A study in Cairo concludes that some sleep disorders are more frequent than others.
According to researchers at the Cleveland Clinic, about 70% of Americans regularly experience some form of disordered sleep, and disordered sleep is prominent in many kinds of psychopathology. Curiously, sleep is a neglected topic in EDs, even though many people with EDs complain of physical problems, particularly interruptions of their normal sleep patterns. A group of researchers at Ain Shams University, Cairo, have recently completed a rigorous study of sleep in people with EDs (Sleep Medicine.2018; 48:113).
Dr. Tarek Asaad Abdou and colleagues designed a cross-sectional observation study to investigate the sleep cycle of female anorexia nervosa (AN) and bulimia nervosa (BN) patients and healthy matched controls. The Egyptian researchers used a structured sleep disorder questionnaire and all-night polysomnography (or “sleep study”) to compare sleep in both groups.
All the women in the study had no comorbid physical illnesses or any neurologic disorders. Patients with AN who had body mass indexes (BMIs) less than 15 mg/kg2were excluded from the study. A control group of 20 healthy individuals were matched for age and gender. The authors administered the Beck Depression Inventory II to the patient group only, to assess the presence and severity of depression. Patients and controls also had sleep assessments with the Structured Sleep Disorder Questionnaireand an all-night PSG. The assessment also included electrooculography (used to measure eye movements during sleep), electromyography of the chin and leg, EKGs, and measurements of respiratory effort snoring and oxygen saturation levels, along with body positions during sleep. The tests were performed after the patients had been medication-free for at least 7 days.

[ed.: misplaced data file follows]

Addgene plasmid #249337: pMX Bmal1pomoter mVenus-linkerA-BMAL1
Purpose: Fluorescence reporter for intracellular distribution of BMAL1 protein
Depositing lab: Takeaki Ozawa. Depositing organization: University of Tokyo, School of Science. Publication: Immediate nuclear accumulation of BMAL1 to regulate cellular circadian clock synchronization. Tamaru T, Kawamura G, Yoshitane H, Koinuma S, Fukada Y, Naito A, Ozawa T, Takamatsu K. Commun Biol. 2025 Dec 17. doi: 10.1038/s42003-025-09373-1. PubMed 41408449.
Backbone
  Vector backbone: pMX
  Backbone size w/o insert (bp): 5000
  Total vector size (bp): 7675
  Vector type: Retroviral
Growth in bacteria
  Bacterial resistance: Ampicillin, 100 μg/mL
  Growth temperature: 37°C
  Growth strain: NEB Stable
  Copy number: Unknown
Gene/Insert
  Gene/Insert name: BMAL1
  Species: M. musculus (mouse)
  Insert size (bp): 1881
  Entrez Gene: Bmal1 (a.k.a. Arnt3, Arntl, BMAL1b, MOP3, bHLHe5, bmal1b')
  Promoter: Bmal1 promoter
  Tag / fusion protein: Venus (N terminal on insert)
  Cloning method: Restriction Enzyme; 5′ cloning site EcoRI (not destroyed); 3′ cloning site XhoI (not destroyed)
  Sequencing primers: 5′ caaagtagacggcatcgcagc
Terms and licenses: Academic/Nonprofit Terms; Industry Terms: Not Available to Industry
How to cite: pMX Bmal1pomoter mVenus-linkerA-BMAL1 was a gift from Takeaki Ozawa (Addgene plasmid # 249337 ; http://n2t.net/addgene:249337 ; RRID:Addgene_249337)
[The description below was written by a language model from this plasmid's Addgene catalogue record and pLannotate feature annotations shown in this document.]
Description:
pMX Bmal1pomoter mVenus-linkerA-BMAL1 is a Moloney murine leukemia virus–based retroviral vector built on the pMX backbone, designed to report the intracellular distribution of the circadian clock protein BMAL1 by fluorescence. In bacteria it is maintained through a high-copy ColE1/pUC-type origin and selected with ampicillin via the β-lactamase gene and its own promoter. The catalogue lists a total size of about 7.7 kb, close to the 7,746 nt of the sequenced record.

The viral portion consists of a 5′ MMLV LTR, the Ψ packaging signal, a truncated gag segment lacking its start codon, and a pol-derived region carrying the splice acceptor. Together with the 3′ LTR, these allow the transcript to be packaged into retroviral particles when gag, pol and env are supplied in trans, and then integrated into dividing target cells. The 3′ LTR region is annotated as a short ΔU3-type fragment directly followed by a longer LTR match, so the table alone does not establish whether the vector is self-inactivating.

Significant differences were identified
Twenty-three female patients 20 to 40 years of age (mean: 30 years), 9 with AN and 14 with BN, took part. The authors found statistically significant differences between the patients and controls. Among the eating disorders group, there was longer sleep latency (or time needed to fall sleep), reduced sleep efficiency, and significant increases in the arousal index compared to controls. Other differences emerged in REM sleep findings—there was twice as much stage 2 non- REM sleep in the patients as in the healthy controls. There were no significant differences between the two groups in obstructive sleep apnea, or periodic leg movements.
All sleep complaints, including all types of insomnia, daytime sleepiness and parasomnias, were more common in both AN and BN patients compared to controls. The most common complaint was initial insomnia (56.5% of ED patients). The next most common sleep disorder was interrupted sleep, which affected 48% of patients. Late insomnia and daytime sleepiness affected 22% of the patients.
Sleep changes could not be explained by depression alone. The authors confirmed that sleep and EDs are highly correlated, and they also called for future research into sleep and eating disorders.